Beijing-based legal consultant and amateur violinist Zhang Maolun plays the Italian Carrassi violin owned by renowned Chinese violinist Liu Xiao, which is the target of a violin crowdfunding program launched by Zhang and his friend. （Photo provided to China Daily）
Exquisite, expensive violins increasingly popular among China's musicians, collectors
The value of "Strad" violins has never gone down.
So says Colin Maki, an American violin dealer who visited China last summer to meet a potential client in Shenzhen, Guangdong province, and spoke to an audience at Yale Beijing Center about how to appreciate the classical instruments not only as works of art, but as reliable financial investments.
The annual investment return of violins by the Italian Stradivari family is about 14 percent, according to data from Rare Violins of New York.
Most people might have only heard of the Stradivari violins by name or their exquisite sound during concerts held at first-tier cities, but never seen them with their own eyes.
That is because only a limited number of such high-end violins are well preserved. They have been owned and traded for years among a small number of investors around the globe, as exorbitant prices have pushed most people out of the market.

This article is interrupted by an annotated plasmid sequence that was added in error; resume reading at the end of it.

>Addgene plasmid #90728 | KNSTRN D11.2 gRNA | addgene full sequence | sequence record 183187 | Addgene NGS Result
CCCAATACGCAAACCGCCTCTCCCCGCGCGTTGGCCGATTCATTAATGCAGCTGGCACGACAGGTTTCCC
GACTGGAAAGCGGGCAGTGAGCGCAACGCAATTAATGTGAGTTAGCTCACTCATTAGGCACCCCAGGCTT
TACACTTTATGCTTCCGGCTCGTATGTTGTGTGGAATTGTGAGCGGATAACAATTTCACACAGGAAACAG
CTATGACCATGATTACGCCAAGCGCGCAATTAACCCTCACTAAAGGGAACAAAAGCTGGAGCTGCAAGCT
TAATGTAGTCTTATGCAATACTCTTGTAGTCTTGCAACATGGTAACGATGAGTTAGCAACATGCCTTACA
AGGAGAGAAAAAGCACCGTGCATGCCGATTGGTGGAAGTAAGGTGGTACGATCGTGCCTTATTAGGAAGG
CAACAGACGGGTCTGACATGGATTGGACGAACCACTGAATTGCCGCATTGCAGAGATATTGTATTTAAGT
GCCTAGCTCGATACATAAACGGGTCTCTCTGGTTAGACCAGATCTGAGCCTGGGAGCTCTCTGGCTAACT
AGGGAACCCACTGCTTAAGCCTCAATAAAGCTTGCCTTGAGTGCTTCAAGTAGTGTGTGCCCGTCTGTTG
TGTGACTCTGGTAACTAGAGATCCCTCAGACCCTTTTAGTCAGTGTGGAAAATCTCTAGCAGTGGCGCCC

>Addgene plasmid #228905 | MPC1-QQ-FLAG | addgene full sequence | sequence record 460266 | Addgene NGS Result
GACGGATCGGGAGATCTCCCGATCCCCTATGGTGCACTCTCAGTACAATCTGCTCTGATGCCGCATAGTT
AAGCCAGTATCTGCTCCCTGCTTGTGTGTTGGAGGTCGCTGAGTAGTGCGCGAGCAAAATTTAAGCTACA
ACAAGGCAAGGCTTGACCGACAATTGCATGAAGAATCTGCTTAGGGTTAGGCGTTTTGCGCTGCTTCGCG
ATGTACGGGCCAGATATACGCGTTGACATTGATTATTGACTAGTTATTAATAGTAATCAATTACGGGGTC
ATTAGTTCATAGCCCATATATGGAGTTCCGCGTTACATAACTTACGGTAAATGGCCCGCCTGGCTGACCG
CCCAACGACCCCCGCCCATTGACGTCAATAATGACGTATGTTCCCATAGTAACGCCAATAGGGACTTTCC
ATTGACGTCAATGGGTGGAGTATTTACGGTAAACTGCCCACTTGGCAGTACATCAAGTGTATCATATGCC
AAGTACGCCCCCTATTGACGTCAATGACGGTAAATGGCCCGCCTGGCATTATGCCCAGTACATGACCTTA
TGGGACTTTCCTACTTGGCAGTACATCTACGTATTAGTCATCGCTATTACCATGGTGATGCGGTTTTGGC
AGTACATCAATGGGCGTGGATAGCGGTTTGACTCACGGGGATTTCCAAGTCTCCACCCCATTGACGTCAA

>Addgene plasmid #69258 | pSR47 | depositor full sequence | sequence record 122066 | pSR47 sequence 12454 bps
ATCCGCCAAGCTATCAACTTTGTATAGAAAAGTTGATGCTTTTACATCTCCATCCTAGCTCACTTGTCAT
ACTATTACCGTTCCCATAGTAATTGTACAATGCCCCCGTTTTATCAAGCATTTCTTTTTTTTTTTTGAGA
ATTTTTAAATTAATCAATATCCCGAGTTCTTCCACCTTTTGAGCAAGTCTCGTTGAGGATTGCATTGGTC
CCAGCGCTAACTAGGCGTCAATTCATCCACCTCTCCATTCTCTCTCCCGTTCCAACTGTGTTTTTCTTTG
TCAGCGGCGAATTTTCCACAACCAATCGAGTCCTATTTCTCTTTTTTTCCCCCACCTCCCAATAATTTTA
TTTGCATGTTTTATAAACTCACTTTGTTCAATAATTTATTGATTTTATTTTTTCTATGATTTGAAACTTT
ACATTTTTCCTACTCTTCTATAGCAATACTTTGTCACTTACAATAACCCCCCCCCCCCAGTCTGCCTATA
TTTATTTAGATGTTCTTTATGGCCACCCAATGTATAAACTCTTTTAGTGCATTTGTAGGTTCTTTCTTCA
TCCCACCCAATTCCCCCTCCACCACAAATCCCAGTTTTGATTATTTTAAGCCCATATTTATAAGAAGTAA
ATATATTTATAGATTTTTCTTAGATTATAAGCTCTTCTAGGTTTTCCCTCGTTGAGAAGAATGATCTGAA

The violins made by the best violin makers in history - Stradivari, Guarneri del Gesu and Giovani Battista Guadagnini, cost as much as a fine Manhattan apartment.
Prices have surged as there is only a finite supply and limited access to these rare items of the violin family, with approximately 600 Stradivari instruments and 140 Guarneri del Gesu violins known to have survived today.
One of the most expensive recorded sales in recent years was a 273-year-old violin by Guarneri del Gesu, which was sold for more than $16 million.
Alongside the preservation of an art form that has been cherished throughout several centuries, wealthy investors have reaped significant high returns that have proven more stable than US bond yields.
"You can just hold the violin for years and see its price soar," Maki said.
Prior to operating an independent consultancy based in New York City, he served as sales manager for the firm of Carl Becker and Son in Chicago and as senior specialist for Tarisio Auctions.
Maki spent most of his time traveling to different parts of the world, meeting clients and presenting them fine, valuable instruments. It usually takes several months to close a deal.
Most of his clients are from Europe and the United States - the latter of which is the most mature market; according to Maki, the country has all kinds of services for clients including advisors, instrument authentication, grading and restoring. Such services can rarely be found in China.
Still, though few people among the audience at the Beijing public event were able to afford such fine violins, Maki feels the market here has great potential, and is worth cultivating. Maki's visit to China last summer was, in part, to bring four violins made during the 17th to 18th centuries by the best Italian violin makers to a potential client in Shenzhen.